Wall Street Journal Law blog has an interesting post today about the future of hourly billing:
It’s been a busy time for lawyers who specialize in advising clients on how to comply with the welter of regulations that come out of our nation’s capitol. Well, it’s likely to get a whole lot busier.
Early this morning, in the wee hours, Congressional Democrats hammered out a compromise with White House Officials on the final shape of the long-debated financial-overhaul legislation. The bill is expected to be approved by Congress next week and signed into law by the president no later than July 4.
The proposed legislation, quite simply, “deals with every single aspect of our lives,” said Senator Christopher Dodd (pictured), who was reported to be teary-eyed in announcing the compromise.
Many lawyers will also be crying tears of joy; the legislation promises to be a nice stimulus to a still moribund legal business.
By many accounts, the legislation is tougher on the banking industry than many expected. It includes new rules that:
• limit the ability of some banks to trade derivatives;
• create a consumer financial-protection bureau at the Federal Reserve to police banks and financial firms; and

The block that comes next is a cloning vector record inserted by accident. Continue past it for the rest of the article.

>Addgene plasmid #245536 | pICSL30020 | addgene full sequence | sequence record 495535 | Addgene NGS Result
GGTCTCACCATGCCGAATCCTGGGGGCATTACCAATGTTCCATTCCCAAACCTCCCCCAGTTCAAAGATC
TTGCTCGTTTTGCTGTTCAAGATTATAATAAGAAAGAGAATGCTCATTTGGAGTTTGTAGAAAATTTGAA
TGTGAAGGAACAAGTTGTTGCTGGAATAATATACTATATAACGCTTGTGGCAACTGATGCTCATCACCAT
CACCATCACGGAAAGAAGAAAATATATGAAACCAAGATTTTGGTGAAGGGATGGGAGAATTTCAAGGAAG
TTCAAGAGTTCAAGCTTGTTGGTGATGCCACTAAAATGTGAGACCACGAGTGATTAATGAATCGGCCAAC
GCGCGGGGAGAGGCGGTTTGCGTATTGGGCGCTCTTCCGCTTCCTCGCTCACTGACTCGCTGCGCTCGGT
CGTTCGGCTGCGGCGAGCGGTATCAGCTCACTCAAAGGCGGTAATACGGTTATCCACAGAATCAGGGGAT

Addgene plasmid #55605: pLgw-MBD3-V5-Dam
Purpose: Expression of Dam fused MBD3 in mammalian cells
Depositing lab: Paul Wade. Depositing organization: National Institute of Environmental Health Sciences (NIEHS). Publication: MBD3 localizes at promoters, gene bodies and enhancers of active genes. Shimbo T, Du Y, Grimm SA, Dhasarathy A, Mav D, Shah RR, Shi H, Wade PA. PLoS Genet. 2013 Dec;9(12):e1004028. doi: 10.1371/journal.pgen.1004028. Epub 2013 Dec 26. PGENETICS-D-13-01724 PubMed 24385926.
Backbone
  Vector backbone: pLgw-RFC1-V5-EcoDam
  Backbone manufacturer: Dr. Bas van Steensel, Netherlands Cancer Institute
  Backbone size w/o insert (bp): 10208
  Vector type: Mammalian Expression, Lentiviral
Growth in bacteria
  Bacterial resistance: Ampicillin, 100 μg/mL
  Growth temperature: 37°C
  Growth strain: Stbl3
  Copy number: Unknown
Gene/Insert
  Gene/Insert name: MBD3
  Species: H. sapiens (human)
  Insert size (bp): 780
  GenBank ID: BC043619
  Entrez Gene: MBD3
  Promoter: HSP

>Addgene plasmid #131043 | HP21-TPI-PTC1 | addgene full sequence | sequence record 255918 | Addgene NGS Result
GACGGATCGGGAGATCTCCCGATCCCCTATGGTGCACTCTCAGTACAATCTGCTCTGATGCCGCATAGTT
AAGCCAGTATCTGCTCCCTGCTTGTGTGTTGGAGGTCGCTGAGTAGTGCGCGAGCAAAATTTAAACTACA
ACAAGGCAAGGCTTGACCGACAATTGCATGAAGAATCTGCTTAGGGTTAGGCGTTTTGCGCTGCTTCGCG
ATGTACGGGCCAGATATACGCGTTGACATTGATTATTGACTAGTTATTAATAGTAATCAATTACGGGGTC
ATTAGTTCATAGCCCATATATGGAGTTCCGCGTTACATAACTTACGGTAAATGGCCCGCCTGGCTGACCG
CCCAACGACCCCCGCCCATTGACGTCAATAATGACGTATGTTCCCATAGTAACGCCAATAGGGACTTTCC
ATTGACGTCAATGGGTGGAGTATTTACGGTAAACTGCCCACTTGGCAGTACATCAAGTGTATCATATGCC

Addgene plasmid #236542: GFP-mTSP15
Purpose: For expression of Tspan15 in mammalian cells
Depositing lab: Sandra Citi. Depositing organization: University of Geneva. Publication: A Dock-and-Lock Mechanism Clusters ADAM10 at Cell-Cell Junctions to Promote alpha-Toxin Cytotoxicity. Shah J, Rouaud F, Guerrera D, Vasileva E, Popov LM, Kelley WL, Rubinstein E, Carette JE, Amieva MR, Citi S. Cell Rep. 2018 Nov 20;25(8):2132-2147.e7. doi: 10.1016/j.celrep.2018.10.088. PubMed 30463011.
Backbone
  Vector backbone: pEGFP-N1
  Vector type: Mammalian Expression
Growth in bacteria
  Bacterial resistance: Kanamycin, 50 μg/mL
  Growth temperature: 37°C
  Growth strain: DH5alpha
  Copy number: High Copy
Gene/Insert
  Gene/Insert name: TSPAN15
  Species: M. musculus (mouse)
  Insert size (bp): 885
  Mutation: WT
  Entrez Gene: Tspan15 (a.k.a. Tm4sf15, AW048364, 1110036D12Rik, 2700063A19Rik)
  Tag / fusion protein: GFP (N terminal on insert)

• institute the “Volcker” rule, named after former Fed Reserve Chair Paul Volcker, which prohibits banks from making risky bets with their own funds.
Do litigators get anything out of this legislation? You becha.
For starters, the legislation would allow investors to sue credit-rating firms for a “knowing or reckless” failure to conduct a reasonable investigation. That is a higher liability bar than the one proposed in earlier versions of the legislation. A bill approved by the House in December, for example, would have required investors to merely show that a ratings company was “grossly negligent” in issuing a grade, Bloomberg reports.
We’ll flesh out more of the particulars in the days ahead.
Finally, here’s an awesome window into last night’s (and this morning’s) sausage making, courtesy of WaPo:
The cavernous Dirksen 106 conference room remained packed at [2:30 a.m.], but it was a chaotic and cluttered mass of humanity. Lawmakers had stopped trying to conceal their yawns. Aides who had worn down their BlackBerry batteries recharged them for the home stretch. Trash cans spilled over with coffee cups and sandwich wrappers. Empty Fritos bags and plastic Diet Coke bottles littered the room, along with reams of paper — old amendments, new amendments, handwritten amendments, amendments to amendments. “So much for the paperless society,” Barney Frank quipped at one point.